William H. Cole Iii

After Retirement, Banker Took Up Numerous Causes And Was Director Of The Baltimore Museum Of Industry

December 08, 2009|By Jacques Kelly | Jacques Kelly , jacques.kelly@baltsun.com

William H. Cole III, a banker and pragmatic problem solver who in retirement put his knowledge of finance to work for fledgling Baltimore businesses and other institutions, died of leukemia and skin cancer complications Friday at his South Baltimore home. He was 73.

Born in Cecil County, he was a 1954 graduate of the West Nottingham Academy in Colora and remained an active alumnus. In a 2001 school publication, he recalled the life lessons learned as a football player:

"It was such a small school, we all had to learn from each other," he said. "On the football field, we were underdogs, so we always had to innovate to win. We couldn't do it alone because there weren't any extra players."

He worked in Kaiser Aluminum sales and became its assistant national sales manager. He then started his own building firm and became president of the National Bank of Perryville, which his family had owned. When the bank was acquired by the First National Bank of Maryland in 1984, he joined that organization, moved to Baltimore and worked in marketing. He established branches and ATMs in supermarkets and coaxed businesses to deposit their payrolls directly into their employee accounts.

"He believed that having a paycheck deposited was safe and was a convenience. He thought he was helping people," said Bob Schaefer, former First National chief financial officer. "And what made him a good marketer was that he believed in his product."

Mr. Cole retired for what had become Allfirst Bank as a senior vice president in 2000.

"He had the highest ethical standards," said a friend, Michael P. Cataneo. "He also had no pretensions."

When Mr. Cole moved to Baltimore he settled on Montgomery Street in Federal Hill. He soon began making friends throughout South Baltimore. He often sat on his front steps, and friends said he was known as the mayor of Montgomery Street.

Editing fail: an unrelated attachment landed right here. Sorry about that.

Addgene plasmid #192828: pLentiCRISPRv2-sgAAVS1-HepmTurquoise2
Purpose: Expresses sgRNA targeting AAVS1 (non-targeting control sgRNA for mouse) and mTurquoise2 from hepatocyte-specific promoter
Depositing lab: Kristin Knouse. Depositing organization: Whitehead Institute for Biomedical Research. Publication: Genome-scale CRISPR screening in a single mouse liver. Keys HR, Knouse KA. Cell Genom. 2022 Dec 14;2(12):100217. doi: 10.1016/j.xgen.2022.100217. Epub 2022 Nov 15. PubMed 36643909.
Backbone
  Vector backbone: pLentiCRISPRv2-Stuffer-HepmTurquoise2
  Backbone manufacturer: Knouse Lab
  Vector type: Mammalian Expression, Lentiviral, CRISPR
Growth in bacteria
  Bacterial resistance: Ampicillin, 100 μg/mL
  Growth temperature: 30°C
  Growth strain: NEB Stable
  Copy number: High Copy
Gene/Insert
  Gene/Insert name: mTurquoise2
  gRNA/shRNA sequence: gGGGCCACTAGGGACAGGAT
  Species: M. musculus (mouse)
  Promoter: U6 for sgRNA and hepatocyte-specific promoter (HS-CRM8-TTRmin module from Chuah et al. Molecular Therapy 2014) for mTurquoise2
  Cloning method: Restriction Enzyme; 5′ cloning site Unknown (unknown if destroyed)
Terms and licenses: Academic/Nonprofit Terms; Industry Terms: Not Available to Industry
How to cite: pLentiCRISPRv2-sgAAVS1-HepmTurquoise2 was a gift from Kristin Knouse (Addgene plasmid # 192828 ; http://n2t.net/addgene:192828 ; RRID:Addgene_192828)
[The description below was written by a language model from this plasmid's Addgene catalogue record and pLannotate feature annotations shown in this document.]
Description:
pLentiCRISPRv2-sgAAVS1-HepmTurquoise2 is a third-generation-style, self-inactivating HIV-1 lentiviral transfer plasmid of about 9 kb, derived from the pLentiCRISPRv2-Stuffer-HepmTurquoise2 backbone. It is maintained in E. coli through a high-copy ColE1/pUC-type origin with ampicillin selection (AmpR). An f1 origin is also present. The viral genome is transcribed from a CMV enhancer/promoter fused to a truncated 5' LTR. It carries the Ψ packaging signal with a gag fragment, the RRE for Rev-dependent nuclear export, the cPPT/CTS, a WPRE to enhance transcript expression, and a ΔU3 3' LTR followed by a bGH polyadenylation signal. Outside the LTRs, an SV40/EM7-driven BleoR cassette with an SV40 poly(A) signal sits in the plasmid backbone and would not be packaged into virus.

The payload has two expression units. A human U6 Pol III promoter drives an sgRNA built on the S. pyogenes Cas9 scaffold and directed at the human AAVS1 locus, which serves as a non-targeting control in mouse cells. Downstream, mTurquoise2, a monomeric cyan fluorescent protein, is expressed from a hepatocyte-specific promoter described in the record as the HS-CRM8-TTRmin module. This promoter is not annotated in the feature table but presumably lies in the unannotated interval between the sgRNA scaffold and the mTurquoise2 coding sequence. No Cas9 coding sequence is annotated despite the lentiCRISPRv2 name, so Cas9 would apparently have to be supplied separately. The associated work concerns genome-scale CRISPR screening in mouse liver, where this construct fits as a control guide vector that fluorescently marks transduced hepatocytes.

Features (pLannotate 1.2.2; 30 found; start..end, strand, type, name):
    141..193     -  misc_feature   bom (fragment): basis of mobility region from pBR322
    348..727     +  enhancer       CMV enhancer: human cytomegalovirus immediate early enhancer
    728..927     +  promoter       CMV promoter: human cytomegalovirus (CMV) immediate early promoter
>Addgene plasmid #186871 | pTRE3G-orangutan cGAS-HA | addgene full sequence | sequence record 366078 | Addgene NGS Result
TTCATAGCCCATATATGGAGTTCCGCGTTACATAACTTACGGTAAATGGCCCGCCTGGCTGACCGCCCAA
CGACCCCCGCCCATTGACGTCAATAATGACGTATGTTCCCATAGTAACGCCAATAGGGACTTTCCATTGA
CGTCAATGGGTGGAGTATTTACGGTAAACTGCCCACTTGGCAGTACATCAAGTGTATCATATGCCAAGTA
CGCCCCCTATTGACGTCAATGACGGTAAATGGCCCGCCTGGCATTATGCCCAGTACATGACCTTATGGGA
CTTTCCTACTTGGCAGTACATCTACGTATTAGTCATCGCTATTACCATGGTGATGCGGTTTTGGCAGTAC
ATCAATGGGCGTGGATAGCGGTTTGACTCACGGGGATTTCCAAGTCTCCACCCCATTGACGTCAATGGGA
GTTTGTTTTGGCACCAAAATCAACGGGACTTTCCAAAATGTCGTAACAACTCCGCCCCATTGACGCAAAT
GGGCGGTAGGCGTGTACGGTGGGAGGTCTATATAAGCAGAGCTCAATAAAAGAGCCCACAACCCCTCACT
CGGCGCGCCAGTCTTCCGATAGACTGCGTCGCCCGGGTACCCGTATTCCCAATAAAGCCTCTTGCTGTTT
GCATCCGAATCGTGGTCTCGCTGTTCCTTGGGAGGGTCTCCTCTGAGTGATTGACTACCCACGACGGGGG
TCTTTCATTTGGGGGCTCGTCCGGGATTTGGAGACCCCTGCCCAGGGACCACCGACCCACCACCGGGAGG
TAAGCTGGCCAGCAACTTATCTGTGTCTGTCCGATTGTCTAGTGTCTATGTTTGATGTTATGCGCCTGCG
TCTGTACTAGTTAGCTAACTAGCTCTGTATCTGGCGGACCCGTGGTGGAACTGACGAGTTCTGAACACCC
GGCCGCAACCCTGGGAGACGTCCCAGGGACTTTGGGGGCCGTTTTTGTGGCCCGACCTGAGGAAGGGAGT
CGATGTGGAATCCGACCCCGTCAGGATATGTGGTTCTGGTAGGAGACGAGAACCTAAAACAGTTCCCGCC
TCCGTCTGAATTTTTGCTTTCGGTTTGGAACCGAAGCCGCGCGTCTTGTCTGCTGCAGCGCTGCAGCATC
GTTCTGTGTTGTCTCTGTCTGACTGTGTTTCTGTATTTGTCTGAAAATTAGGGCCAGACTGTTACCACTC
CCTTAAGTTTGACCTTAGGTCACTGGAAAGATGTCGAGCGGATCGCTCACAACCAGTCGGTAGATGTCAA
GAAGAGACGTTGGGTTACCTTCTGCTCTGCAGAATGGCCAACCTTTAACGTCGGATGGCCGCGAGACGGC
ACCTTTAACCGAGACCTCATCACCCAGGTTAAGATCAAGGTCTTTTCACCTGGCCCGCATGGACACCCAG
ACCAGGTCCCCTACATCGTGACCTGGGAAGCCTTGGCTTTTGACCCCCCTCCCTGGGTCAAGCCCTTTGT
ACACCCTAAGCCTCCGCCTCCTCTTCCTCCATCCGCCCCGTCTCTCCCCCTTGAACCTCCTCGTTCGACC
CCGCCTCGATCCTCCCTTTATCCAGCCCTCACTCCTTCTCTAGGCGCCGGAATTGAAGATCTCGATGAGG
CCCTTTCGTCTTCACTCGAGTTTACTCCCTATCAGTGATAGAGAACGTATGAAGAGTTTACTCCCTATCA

He immersed himself in neighborhood issues, and after serving on the board of the Baltimore Museum of Industry, he became the institution's director in 1999 and held the post until 2002. During his tenure he raised funds and boosted contributions.

"He called people kid-o and was a problem solver," said Carole Baker, the museum's deputy director. "He would be pragmatic and he believed there was an acceptable risk level in any venture. He believed there was no problem that didn't have a solution."

In the school publication, Mr. Cole said, "At every phase of my career, there was someone who directed and motivated me."

After retiring from the bank, he threw himself into an unpaid role as a financial adviser to almost anyone who would have lunch with him. He liked meeting people over lunch at South Baltimore establishments - Rallo's, the Wine Market, Regi's Bistro and Hull Street Blues. He was also active in the Fort McHenry Business Association.

"He was the most organized guy I ever met. He had a binder on everything," said South Baltimore funeral director Victor Doda. "He gave me advice on all types of things."

Mr. Cole helped the owner of one of his lunch spots, the Wine Market on Fort Avenue, get established.

"Bill had a lifetime of knowledge and he was happy to give it," said Christopher Spann, the Wine Market's owner. "He gave me sage advice."

Mr. Cole converted to Roman Catholicism in 1983 and joined St. Ignatius Roman Catholic Church on Calvert Street, where he repeated his role as financial adviser and was president of the church's historic trust fund.

"He was extremely generous with his time, talent and experience," said the church's pastor, Father William J. Watters.

A Mass of Christian burial was offered at the church on Monday.

Mr. Cole also used his same determination with problem solving after he was diagnosed with cancer in 1998. After he realized his death was imminent, he planned his own funeral.

"He was not a person to sit idle," said his son, Baltimore City Council member William H. Cole IV. "He fought his disease and more than twice outlived the life expectation he was given."

In addition to his son, survivors include his wife of 39 years, the former Jeanette Lockhart; a brother, Donaldson C. Cole Jr. of Calvert; a sister, Rebekah Poppetti of Augusta, Ga.; and three grandchildren.